By Oliver B. Patton, Washington Editor
The House Transportation and Infrastructure Committee did its job last week, reporting out a bill that would reauthorize the federal transportation program for five years at current funding levels. It was a squeaker, though, and the outlook for Congress finishing the job before the current program expires on March 31 is not rosy.
The American Energy Infrastructure Jobs Act cleared by a narrow, party-line vote of 29 to 24 at 3 a.m. after an 18-hour mark-up session. No Democrats voted for the bill, and one Republican, Rep. Thomas Petri of Wisconsin, voted against it.
Transportation has in the past been considered relatively bipartisan terrain but in this bitterly divided Congress that is no longer the case.
“The traditional tenor of bipartisanship has changed in this Congress,” said veteran transportation policy analyst Norma Krayem of the Washington, D.C., legal services firm, Patton Boggs.
While the committee passed numerous small, non-controversial amendments by acclamation, much of the session was marked by partisan bickering.
The Democratic minority took issue, for instance, with the way the committee chairman, Rep. John Mica, R-Fla., handled the drafting and presentation of the legislation.
Rep. Nick Rahall, D-W.Va., complained that the first draft of the measure was not available in time for members to read it before they had to vote on it, and made a motion to postpone the mark-up. The committee rejected his motion on party lines. (It should be noted that the minority side, whether Democrat or Republican, always makes such complaints.)
Rep. Peter DeFazio, D-Ore., angrily decried the bill’s conservative approach to funding.
“This committee needs to be about investment,” DeFazio said. “We need to invest in our nation’s infrastructure, but we are walking away from that obligation with this farce. We are going back to the pre-1980s with respect to transit. This is a very sad day.”
Republican Bill Shuster of Pennsylvania defended the committee’s approach. “The money isn’t there,” he said. “This bill attempts to make the system more efficient by speeding up construction process.”
The bill would spend $260 billion over five years, approximately the same level being spent now.
In keeping with the consensus on the need for reform at the Department of Transportation, it consolidates programs and makes changes designed to streamline the process of vetting and launching construction projects.
It would boost funding for the Transportation Infrastructure Finance and Innovation program, which leverages federal money by providing loans, loan guarantees and lines of credit to pay for highway projects of national and regional significance.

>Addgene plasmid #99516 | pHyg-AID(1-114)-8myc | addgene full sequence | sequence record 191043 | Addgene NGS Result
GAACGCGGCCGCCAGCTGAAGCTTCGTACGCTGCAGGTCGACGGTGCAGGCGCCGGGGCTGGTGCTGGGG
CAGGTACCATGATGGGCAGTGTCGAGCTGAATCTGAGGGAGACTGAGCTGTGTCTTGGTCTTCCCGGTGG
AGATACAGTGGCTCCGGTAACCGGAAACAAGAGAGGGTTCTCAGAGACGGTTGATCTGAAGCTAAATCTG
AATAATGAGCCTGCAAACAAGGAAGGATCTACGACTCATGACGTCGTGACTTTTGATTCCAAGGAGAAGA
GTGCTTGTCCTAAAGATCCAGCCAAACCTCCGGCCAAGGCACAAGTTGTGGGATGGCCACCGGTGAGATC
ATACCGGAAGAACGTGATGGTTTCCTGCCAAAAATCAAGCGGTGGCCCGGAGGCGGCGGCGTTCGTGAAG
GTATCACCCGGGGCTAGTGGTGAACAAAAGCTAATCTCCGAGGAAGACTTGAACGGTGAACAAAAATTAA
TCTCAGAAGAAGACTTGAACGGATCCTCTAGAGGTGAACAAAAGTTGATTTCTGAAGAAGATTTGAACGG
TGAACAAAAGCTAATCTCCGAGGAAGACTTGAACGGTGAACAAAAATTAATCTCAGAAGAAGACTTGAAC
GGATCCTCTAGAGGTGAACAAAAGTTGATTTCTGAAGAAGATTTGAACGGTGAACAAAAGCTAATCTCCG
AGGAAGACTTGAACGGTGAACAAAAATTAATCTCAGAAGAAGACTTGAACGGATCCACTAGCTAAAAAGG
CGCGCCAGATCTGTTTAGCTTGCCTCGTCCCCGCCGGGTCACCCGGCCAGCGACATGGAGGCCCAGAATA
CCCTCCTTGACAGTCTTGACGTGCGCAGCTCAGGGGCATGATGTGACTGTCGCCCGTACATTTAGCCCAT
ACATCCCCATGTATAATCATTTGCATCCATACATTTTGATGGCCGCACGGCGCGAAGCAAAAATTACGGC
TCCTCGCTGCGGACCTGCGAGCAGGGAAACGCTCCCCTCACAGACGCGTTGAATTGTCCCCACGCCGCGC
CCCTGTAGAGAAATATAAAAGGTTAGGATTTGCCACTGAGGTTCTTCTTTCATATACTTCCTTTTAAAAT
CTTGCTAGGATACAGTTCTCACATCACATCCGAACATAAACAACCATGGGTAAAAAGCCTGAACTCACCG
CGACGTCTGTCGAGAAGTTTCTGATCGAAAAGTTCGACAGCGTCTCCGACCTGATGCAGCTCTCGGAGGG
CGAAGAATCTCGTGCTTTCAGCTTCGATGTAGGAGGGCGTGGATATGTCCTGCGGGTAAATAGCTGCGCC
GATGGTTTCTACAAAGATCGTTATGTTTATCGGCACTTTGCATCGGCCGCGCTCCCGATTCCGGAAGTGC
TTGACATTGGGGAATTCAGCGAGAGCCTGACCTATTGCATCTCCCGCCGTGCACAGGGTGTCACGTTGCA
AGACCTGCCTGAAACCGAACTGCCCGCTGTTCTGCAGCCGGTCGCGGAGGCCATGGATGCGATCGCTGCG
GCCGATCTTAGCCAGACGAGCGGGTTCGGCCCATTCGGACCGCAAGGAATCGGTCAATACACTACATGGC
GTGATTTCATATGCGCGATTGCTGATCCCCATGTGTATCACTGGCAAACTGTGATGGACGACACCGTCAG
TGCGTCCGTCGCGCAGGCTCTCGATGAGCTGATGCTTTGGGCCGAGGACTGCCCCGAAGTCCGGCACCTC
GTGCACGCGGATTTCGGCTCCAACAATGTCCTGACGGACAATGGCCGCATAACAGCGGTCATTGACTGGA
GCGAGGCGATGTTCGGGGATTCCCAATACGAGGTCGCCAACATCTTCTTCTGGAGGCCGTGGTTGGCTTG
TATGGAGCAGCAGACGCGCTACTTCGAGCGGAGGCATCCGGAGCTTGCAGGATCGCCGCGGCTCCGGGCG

The committee stripped an important trucking provision from the bill that would have given states authority to increase weight limits on Interstate highways from 80,000 to 97,000 pounds, with the addition of a sixth axle.
But another important truck provision survived, this one on hours of service. The bill could force Federal Motor Carrier Safety Administration to rewrite the 34-hour restart, which limits the restart to once a week with two sleep periods from 1 a.m. to 5 a.m.
If this provision survives the rest of the legislative process, the agency would have to do a field study of the restart. The study would have to be completed by March 31, 2013, three months before the rule is scheduled to go into effect. If the study supports the rule, then the provision would go into effect on schedule.
But if the study does not support the change, the agency would have to go through another rulemaking to modify the rule. The current restart rule would remain in effect during the rulemaking process.
The bill also orders DOT to start researching the need for occupant protection standards for tractors, and orders a review of the pending “wet lines” rule that would require tank carriers to purge gasoline from loading lines.
Click here for a summary of other trucking provisions.
The bill now must be joined with a controversial measure the House has drafted to provide some of the money for the highway program.
Last week the House Natural Resources Committee passed a proposal to open 3% of the Arctic National Wildlife Refuge to new drilling, and to expand oil shale development. Highway funds would be derived at some point in the future from the leases for these initiatives.
This idea faces opposition from the Senate, which is looking elsewhere for funding for its $109 billion, two-year version of the highway bill. Sen. James Inhofe of Oklahoma, the ranking Republican on the Senate Environment and Public Works Committee, was reported expressing reservations about using drilling to pay for highways, and relying on a cash flow that is not yet in place.
The Senate will continue work on its version of the bill this week.